Two years ago, I sat at the end of the bar in my neighbourhood pub. A few seats down there was a woman reading. She was nearing the end of a book. She turned to the final page, read some more, placed the book face down, read some more, placed the book face down. She looked around the bar, bewildered. Her eyes fell on me.
"You gonna be O.K.?" I asked.
"I take it it's good," I said, gesturing to the book.
"I don't know that I want to finish it here," she said, not necessarily to me.
"I haven't read it, but people seem to like the protagonist," I offered.
The woman's eyes grew moist. "I'm not ready for her to leave just yet."
I nodded. "Well, I won't keep you from it."
She continued to read, her shaky finger tracing the lines, giving the page a gentle pat as the story drew to a close. She packed up her purse, paid her tab and walked past me out the door. It occurred to me that unlike a movie-goer, the experience of the reader isn't easily locatable. We can sit in a theatre and witness the audience's reaction, anticipate it, because we've already tested the market for what should be a generic response. But once a person buys a book their experience becomes lost to us. What intersection had this woman arrived at that she was so emotionally tied to this story? I pulled out my note pad and jotted down what would become the first of many sightings.
Caucasian woman, late 20s, long strawberry blonde hair, fair complexion, sea green eyes, dressed in a powder blue tunic, jeans short and leather sandals, drinking something clear and sweaty in a short glass with a swizzle stick.
(At the time, I couldn't bring myself to read the last line, only the first.)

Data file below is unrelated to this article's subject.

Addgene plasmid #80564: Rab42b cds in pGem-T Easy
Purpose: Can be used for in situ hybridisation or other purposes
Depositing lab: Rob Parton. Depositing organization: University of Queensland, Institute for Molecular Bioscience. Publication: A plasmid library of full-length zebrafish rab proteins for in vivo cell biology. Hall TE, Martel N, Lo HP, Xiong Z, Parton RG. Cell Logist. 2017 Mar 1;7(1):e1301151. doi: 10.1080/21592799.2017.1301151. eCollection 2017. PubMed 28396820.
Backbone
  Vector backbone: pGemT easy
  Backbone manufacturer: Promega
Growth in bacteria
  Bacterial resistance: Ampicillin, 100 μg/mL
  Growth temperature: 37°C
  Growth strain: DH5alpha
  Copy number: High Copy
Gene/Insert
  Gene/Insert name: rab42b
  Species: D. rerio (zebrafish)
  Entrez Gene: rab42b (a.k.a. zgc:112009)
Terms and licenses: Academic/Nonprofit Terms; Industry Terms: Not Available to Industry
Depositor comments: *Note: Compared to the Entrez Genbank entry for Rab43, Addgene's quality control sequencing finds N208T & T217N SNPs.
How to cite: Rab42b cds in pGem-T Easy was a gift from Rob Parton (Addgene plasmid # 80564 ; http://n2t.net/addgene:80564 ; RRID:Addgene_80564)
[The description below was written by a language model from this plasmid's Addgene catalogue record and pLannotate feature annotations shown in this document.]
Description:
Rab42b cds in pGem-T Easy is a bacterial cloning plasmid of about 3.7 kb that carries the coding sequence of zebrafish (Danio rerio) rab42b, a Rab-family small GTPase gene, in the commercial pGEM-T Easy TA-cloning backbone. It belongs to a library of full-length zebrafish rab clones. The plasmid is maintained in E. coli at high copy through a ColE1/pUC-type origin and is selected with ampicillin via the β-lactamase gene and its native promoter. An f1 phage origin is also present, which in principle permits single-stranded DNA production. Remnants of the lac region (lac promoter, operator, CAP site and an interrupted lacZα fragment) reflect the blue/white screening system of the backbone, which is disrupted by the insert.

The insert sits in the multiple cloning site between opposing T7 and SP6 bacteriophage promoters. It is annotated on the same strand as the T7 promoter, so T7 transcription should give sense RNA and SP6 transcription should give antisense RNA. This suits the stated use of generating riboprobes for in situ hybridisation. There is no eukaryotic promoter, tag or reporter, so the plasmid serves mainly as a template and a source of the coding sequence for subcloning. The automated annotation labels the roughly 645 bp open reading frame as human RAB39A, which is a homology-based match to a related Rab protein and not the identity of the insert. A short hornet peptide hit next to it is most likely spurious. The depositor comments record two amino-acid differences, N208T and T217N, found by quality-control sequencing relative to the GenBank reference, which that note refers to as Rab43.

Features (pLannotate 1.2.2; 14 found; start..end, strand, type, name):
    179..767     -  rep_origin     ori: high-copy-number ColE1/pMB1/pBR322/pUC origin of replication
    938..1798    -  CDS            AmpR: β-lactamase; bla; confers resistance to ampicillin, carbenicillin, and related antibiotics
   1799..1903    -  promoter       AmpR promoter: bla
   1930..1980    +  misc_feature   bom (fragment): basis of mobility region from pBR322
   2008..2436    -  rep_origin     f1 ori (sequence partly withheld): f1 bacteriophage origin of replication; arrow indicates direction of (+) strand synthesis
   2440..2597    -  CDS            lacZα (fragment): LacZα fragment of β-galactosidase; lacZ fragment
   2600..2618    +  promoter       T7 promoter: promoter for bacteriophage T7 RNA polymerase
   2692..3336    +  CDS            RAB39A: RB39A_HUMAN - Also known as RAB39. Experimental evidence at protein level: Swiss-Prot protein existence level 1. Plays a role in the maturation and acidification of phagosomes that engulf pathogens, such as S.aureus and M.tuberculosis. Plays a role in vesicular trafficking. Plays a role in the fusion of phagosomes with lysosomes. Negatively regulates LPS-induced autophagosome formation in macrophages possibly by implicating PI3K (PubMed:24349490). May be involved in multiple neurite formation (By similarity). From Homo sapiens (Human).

A Complicated Kindness, Miriam Toews (Knopf Canada)
I live with my father, Ray Nickel, in that low brick bungalow out on highway number twelve. Blue shutters, brown door, one shattered window. Nothing great. The furniture keeps disappearing, though. That keeps things interesting.
Like your relationships with men, you'd never finished one book without having already started another. Today, you were alone and feeling it. You walked out into the sun, not sure of your direction. Your therapist had told you that the shortest route to surviving was to let the emotions come, to go straight through them. But you'd already told the people in your life that you liked getting caught on the snags; nothing was smooth and edgeless. Pain was a politically personal choice, and you made others feel like they were in denial.
One year later, life would give you a day to experience all the snags you could handle. You'd stand alone in your closet staring at some stranger's clothes, wondering how you'd gotten here, how you'd fooled everyone into thinking you were actually healthy. But it will be fine, because one day later you'll make that change and accept the happiness you deserve.